Waste Heat Recovery Technology Project Underway
The Energy Technologies Institute (ETI) in the U.K. has launched a new project which aims to develop and demonstrate a waste heat recovery system for ships that could deliver fuel efficiency savings of at least eight percent.
The £3.6 million ($3.8 million) project will be led by Avid Technology. They will work alongside RED Marine Limited, Royston Power and Enogia S.A.S. to deliver a cost effective waste heat recovery system for use across all types of ships.
The 26-month project should see the waste heat recovery system installed on an offshore support vessel by end of 2018 ahead of a further six months of testing.
Fuel efficiency can be improved by reducing the electrical load provided by the ship’s generators. The technique being targeted involves recovering heat energy from the exhaust stream.
The technology is expected to be suited to a range of vessel types, including chemical tankers, general cargo vessels, container feeders, offshore support vessels and roll on roll off passenger ships.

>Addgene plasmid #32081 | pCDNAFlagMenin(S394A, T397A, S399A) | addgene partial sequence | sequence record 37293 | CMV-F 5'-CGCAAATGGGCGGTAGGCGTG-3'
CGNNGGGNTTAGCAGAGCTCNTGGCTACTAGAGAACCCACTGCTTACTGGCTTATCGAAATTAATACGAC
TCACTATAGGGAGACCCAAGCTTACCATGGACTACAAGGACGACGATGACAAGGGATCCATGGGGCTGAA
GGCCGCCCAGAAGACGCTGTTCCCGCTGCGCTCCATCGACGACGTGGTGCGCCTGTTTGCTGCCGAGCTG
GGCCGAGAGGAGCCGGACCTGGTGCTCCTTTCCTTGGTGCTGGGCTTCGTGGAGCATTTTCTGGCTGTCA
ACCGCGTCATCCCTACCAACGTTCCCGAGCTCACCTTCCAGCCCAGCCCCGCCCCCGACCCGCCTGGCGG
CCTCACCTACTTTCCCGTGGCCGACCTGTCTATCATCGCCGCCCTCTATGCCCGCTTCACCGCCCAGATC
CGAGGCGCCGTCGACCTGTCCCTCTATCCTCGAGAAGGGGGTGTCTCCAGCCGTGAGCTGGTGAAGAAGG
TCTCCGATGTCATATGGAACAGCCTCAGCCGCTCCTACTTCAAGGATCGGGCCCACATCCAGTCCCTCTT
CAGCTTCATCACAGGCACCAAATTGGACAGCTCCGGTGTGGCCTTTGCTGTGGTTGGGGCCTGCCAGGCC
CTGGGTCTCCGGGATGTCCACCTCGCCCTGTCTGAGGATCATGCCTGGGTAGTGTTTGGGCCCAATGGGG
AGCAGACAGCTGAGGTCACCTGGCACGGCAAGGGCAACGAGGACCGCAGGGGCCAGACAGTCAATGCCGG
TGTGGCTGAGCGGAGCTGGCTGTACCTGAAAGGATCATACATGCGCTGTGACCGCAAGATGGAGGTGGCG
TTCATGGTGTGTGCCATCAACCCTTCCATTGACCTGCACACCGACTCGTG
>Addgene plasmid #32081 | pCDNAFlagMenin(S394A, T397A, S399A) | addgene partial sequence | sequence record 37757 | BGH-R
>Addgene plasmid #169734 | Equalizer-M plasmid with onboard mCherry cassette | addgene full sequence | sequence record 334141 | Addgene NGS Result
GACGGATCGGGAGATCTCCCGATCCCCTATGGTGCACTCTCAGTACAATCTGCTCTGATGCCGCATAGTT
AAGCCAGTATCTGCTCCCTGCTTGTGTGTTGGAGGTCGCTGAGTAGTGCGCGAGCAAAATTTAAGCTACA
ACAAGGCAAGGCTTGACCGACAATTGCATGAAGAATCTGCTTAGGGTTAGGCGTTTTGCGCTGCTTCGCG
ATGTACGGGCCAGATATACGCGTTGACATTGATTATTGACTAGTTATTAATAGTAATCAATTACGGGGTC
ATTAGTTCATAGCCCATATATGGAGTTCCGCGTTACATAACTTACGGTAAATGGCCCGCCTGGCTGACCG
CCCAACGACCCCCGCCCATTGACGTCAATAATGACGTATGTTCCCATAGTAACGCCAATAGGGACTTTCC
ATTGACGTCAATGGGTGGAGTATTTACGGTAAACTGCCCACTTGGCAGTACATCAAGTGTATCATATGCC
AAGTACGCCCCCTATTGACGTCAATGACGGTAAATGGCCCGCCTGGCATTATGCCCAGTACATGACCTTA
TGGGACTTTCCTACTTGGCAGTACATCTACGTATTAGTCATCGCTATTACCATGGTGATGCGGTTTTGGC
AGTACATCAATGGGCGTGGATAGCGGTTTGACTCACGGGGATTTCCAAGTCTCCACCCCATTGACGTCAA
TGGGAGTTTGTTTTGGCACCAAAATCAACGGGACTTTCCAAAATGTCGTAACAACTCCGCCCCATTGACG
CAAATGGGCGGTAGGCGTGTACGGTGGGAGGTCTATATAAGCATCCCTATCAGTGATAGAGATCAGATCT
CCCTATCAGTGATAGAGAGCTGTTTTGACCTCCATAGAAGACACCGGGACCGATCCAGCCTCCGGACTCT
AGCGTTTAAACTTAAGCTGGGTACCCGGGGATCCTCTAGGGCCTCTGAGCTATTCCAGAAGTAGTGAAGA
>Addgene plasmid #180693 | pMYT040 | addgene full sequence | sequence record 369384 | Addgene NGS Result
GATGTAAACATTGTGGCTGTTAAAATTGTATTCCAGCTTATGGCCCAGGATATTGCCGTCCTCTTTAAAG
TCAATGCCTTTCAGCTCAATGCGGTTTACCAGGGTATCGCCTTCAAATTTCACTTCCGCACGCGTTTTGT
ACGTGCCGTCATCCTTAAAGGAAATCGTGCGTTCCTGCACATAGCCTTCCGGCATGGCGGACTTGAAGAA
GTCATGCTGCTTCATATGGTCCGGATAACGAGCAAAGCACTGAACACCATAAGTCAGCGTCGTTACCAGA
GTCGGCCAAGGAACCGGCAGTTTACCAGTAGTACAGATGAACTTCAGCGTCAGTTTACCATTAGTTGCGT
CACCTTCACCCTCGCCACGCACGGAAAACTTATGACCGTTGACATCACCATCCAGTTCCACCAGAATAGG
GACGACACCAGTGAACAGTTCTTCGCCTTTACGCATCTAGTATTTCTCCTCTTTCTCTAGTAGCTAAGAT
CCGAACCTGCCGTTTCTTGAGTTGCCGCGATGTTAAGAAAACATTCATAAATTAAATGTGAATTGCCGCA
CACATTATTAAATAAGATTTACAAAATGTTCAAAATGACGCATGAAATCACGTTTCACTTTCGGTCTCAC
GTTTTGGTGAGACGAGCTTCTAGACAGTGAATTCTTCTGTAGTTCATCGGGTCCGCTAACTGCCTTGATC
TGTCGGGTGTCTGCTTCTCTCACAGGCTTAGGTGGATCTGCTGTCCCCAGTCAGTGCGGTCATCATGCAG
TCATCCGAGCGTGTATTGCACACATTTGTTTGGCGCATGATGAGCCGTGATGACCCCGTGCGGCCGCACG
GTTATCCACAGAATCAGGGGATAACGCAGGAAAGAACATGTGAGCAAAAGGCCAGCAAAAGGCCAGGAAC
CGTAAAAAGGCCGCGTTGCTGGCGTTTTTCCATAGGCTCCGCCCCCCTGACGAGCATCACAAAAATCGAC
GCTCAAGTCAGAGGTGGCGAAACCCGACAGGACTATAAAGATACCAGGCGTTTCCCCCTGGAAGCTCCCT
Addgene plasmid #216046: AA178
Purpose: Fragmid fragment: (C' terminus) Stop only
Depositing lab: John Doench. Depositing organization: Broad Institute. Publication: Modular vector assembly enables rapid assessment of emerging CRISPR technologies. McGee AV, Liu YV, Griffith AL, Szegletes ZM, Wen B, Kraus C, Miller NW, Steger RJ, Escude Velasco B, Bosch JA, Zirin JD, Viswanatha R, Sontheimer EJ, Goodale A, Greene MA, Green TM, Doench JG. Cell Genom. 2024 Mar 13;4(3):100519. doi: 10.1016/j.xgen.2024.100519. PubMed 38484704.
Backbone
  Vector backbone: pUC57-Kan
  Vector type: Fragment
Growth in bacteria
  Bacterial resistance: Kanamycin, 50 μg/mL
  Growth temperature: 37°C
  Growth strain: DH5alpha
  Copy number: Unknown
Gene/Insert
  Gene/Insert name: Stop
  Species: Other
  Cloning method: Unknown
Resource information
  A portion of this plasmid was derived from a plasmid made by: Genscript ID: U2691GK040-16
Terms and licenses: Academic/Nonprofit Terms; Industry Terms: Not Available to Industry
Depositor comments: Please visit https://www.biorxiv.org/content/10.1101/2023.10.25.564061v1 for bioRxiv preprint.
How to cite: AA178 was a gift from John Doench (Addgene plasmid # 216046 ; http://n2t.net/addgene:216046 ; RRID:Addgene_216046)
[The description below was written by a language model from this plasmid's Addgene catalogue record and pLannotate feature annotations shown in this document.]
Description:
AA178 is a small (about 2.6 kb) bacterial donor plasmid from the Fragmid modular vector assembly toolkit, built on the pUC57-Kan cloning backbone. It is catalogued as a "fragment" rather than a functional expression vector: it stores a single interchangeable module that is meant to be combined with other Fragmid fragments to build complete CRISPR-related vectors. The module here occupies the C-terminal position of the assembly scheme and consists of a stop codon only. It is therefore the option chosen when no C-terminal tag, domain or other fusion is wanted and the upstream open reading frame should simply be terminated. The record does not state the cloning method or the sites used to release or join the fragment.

Paul Trinick, Project Manager, says: “We have established that a 30 percent reduction in fleet fuel consumption can be achieved by using a combination of innovative technologies, including waste heat recovery systems, with an approximate payback period of just two years.
“It is important that we now develop and demonstrate this technology to provide confidence to shipping owners and operators that it can deliver tangible efficiencies and savings under real world conditions.”
The project is one of a number of demonstrations currently being commissioned by the ETI that will seek to reduce emissions and increase the efficiency of ships.
The IMO third greenhouse gas emission study in 2014 stated that marine transport emitted 938 million tons of CO2 in 2012, representing 3.1 percent of the world’s total emissions. It also stated that the total fuel consumption of shipping is dominated by three ship types: oil tankers, container ships and bulk carriers.
For all ship types, the main engines are the dominant fuel consumers, and in the IMO assessment of future scenarios, it is stated that, without intervention, maritime emissions could rise by 50–250 percent by 2050 compared to 2011.
The IMO introduced the Energy Efficiency Design Index (EEDI) in 2011. The EEDI sets specific ship-class fuel efficiency targets, and aims to progressively tighten them. The EEDI encourages continued technical progress in the reduction of vessel fuel consumption.